If your vehicle has an ignition problem, the vehicle may just click or it may crank over, depending on which part of the ignition system is malfunctioning. The most common problems are the battery, alternator and starter. You might want to know where to start when the car doesn’t start – after all, just about anything that malfunctions in the engine could cause a no-start, whether the vehicle cranks over or not. If the vehicle only clicks when you try to start it, and you know the engine is not locked up, the first place to check is with the battery, alternator and starter. If you’re of the DIY mindset and don’t want to just take it to your local service department, these are the steps to take to diagnose this issue:

Tools Required:

Voltmeter

Turn the voltmeter to voltage (20 VDC). Touch the red lead to the battery’s positive terminal. Touch the black lead to the battery’s negative terminal. The voltage should be between 12 and 12.5 volts. If not, charge the battery. The best way to charge the battery is to put it on a battery charger set to low for five to seven hours. Do not charge the battery on high, as you could damage the battery.

Once the battery is charged, test it again with the voltmeter. It should show 12 to 12.5 volts. Start the vehicle. Check the voltage on the battery once more. With the vehicle running, it should show 13.5 to 14.5. Turn on the air conditioning or heater, turn on the lights and radio. Battery voltage should not drop below 12 volts, and should be at 12.5 minimum once everything has been turned on. If not, the alternator is not charging properly and needs to be replaced.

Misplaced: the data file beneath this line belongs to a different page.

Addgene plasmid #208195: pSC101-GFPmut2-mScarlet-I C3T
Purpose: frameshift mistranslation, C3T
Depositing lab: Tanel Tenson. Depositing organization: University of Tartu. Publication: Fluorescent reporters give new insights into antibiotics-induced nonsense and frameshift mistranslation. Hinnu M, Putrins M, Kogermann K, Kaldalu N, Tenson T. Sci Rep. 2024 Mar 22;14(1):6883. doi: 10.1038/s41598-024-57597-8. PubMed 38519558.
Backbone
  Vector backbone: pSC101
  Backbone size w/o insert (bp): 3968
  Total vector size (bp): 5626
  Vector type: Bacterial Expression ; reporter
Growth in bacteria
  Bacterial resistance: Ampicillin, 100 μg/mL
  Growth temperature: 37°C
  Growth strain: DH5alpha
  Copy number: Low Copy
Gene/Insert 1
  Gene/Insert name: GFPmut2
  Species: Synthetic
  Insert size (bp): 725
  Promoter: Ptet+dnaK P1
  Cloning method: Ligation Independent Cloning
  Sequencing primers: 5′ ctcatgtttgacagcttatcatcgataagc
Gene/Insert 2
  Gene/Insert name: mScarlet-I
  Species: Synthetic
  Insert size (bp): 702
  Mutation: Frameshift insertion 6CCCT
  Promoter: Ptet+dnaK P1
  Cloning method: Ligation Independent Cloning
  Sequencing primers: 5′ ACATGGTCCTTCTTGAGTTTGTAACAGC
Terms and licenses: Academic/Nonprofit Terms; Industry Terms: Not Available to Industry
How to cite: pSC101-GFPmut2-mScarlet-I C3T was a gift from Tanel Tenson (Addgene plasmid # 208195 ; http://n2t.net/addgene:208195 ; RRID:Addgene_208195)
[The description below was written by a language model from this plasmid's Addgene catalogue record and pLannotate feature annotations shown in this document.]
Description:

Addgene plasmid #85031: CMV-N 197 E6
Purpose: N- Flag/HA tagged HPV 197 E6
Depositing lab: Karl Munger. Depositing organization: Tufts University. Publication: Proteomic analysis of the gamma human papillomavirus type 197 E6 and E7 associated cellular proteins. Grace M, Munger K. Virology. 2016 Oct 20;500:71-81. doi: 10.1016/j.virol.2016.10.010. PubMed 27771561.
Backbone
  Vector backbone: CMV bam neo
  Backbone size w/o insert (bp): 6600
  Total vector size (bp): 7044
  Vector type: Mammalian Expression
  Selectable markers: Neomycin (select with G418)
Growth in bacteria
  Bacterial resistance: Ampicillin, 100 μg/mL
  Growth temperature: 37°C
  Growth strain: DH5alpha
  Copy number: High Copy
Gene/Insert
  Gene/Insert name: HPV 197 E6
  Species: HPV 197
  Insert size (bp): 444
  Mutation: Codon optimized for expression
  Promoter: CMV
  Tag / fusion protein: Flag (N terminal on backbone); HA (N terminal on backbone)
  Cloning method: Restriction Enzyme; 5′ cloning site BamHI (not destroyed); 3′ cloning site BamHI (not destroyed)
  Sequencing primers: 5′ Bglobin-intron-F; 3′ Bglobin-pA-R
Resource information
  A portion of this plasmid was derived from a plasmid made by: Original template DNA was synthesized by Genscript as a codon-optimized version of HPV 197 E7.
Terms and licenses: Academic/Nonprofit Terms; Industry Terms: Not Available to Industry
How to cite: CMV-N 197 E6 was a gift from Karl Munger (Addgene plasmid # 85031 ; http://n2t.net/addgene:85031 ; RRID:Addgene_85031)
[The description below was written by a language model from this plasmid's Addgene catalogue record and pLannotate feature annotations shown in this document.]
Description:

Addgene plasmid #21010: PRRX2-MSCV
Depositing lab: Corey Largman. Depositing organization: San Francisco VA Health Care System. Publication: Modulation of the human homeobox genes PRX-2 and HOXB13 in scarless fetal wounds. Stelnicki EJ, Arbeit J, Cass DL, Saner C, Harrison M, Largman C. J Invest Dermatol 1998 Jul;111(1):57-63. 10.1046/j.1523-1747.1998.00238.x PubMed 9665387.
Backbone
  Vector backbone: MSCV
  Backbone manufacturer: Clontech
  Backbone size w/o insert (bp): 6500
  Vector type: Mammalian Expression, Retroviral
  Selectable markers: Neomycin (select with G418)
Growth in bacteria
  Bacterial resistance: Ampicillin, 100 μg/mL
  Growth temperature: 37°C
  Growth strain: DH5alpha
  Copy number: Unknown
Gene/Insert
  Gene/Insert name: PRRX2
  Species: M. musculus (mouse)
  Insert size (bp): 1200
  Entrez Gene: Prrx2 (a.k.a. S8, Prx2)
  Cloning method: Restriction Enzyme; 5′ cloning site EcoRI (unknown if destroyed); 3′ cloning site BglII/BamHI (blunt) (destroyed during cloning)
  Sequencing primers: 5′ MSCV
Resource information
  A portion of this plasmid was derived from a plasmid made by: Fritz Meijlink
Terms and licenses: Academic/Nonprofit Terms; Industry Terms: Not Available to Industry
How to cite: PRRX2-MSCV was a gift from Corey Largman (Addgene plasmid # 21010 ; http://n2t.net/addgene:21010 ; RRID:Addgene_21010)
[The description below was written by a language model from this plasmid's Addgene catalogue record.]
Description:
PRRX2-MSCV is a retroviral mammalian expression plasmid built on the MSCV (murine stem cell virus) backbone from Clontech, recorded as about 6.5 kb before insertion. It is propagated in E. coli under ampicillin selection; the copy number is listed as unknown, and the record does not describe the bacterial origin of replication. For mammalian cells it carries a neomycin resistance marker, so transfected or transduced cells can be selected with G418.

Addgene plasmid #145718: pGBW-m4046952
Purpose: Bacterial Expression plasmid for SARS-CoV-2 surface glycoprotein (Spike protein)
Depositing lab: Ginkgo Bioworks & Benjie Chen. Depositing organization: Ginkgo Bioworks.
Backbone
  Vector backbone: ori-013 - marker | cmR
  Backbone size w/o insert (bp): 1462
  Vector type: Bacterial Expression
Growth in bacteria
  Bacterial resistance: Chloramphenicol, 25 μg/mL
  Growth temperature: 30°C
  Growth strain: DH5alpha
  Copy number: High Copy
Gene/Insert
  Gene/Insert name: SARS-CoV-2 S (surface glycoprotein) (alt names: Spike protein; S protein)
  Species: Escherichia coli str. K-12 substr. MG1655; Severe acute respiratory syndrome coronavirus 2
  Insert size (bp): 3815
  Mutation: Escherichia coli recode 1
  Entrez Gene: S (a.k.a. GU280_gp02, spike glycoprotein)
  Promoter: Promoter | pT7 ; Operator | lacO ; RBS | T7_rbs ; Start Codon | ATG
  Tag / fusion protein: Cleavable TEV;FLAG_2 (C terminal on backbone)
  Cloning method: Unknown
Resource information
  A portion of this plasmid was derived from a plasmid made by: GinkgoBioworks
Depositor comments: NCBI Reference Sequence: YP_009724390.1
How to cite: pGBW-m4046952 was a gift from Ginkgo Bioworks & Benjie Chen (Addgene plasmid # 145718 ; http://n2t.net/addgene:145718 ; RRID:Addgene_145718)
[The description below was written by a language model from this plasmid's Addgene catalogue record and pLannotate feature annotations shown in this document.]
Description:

If it is charging, the next test is to see if the battery is putting out enough amps. Have a helper shut the vehicle off. Watch the voltmeter and have the helper start the vehicle. If the voltage drops below 10 volts when the helper starts the car, the battery has a bad cell and needs to be replaced. If the vehicle starts and the voltage does not drop below 11, shut the vehicle off, wait about 30 seconds and start the vehicle again, while watching the voltmeter. If the voltage is still above 10 and rises up to 12.5, the battery is working properly.

If you can’t get the vehicle started even with a freshly charged battery the starter or starter relay is suspect. Put the voltmeter’s red lead on the power wire on the starter and the black lead on a known good ground. Have a helper attempt to start the vehicle. If the voltage is present, power is getting to the starter, which means the starter is most likely bad. If power is not getting to the starter, the relay is malfunctioning, or the wiring (power wire from the battery or the ground wire) has an open (break or bad connection).